The other books I read in September were pretty solidly in the three-star category. That third star, sitting in the middle between "it was really good" and "I hated it" should be bigger. It covers so much territory. I feel so differently about each book I mark three stars: some I admired overall but just had a few too many flaws to make it to four stars. Some were quite problematic but had some shining moments that bumped them up past two stars. I feel like a decimal system is needed just for that "meh" middle grading.
The Color of Water: A Black Man's Tribute to His White Mother. I'd promised the blogosphere last month I was going to read this, and I did. I didn't love it as much as I thought, perhaps because my expectations were very high. So many people have praised this book to the sky. James McBride's mother's story is indeed remarkable, almost unbelievable—she was a Polish Jewish immigrant who was raised in the deep South by a horribly abusive father and a loving but weak, physically disabled mother. She went on to marry two black men (her first husband died of cancer) and raise a total of twelve biracial children, mostly by herself, in very rough circumstances in New York City. They never even knew she was a Jew till McBride forced the story out of her—before he was born, she converted to Christianity and founded a Baptist church with his father, her first husband. And that storytelling is great, it speaks for itself ... what bothered me was how much I felt McBride left out, probably because he was protecting her and his siblings. The book was an homage to his mother, almost a eulogy, though she was alive when he wrote it—and really, she "wrote" nearly half of it by granting him recorded interviews. But on the whole, the memoir is not very reflective, and McBride's own voice felt hidden, or flattened. I recently read his award-winning novel The Good Lord Bird, a book written in a wry, humorous, spunky voice. That voice was totally missing from this memoir, which felt more journalistic. Still an interesting read, but not quite what I expected.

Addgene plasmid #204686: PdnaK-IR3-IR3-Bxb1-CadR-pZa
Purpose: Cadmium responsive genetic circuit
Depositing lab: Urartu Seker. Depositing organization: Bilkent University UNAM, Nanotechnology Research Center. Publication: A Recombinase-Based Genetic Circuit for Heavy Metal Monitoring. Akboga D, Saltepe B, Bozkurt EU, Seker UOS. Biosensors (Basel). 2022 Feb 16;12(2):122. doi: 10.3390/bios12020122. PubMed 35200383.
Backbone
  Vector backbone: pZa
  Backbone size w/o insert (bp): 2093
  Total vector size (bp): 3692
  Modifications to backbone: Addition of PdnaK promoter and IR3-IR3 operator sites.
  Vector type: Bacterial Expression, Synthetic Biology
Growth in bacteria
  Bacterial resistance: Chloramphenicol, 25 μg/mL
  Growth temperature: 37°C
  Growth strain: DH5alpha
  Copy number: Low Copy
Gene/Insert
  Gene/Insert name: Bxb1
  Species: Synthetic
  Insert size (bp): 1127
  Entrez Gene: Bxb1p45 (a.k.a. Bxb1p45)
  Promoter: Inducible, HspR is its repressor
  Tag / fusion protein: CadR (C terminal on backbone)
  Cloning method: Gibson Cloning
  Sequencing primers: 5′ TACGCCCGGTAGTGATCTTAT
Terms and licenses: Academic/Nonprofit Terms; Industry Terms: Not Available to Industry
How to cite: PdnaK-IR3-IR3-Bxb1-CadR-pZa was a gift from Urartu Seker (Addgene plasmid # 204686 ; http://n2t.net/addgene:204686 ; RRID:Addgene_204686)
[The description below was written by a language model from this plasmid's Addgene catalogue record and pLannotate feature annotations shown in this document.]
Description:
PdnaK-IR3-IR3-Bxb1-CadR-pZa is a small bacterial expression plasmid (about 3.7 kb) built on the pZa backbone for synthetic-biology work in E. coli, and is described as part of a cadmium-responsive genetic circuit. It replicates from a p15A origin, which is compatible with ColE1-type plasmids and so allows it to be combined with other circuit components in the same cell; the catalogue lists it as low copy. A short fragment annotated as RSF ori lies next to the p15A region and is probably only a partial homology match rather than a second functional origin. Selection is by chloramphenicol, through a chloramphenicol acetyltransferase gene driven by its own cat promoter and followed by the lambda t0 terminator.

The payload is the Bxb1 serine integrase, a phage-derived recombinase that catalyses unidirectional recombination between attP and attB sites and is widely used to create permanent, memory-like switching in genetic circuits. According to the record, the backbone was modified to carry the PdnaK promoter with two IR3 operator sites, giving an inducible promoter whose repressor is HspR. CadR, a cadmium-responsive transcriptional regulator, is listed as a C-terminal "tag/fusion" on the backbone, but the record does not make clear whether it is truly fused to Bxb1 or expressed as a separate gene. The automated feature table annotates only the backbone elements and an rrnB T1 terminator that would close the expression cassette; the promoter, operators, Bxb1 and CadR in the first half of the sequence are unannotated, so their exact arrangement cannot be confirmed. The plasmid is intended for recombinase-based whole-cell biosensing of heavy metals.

Next I read The Painter, by Peter Heller. What I liked best about this novel is the setting: it's all in the Rocky Mountains, and about half of it is set in Santa Fe, a place I called home for 12 years. Heller really knows the area. He even made a reference to the "stick teepees" found in the mountains there, big structures fashioned of aspen poles; nobody seems to know who made them. The novel itself is a mashup of Cormac McCarthy and Ernest Hemingway, or at least it tries to be. It's got the murder-in-the-southwest aspect of the former, and the aggressive, unapologetic masculinity of the latter. But the women of the novel are a real problem. On page 2, we get this description: “She is twenty-eight. An age of drama. She reminds me of a chicken in the way she is top-heavy, looks like she should topple over. I mean her trim body is small enough to support breasts the size of tangerines and she is grapefruit.” That is just ... terrible. He compares her to poultry, and her boobs to citrus fruits. She is a tiny-but-bodacious babe throwing herself at the beardy burly protagonist who is decades her senior. Because that's likely. Gak. This sort of thing happens a lot, and every time I considered throwing the book across the room. But it was a library book, and one mustn't damage federal property, right? I could have just politely returned it unfinished but I loved Heller's first novel, The Dog Stars, very much. So I persisted till the end, and some good bits almost made up for the fruit-boobs.
That's my Coffeehouse Contribution for September. I look forward to hopping over to all the other reviews, links to which can be found here at our host The Armchair Squid's site.
Here's to a bookish October: may all your next reads be wonderful.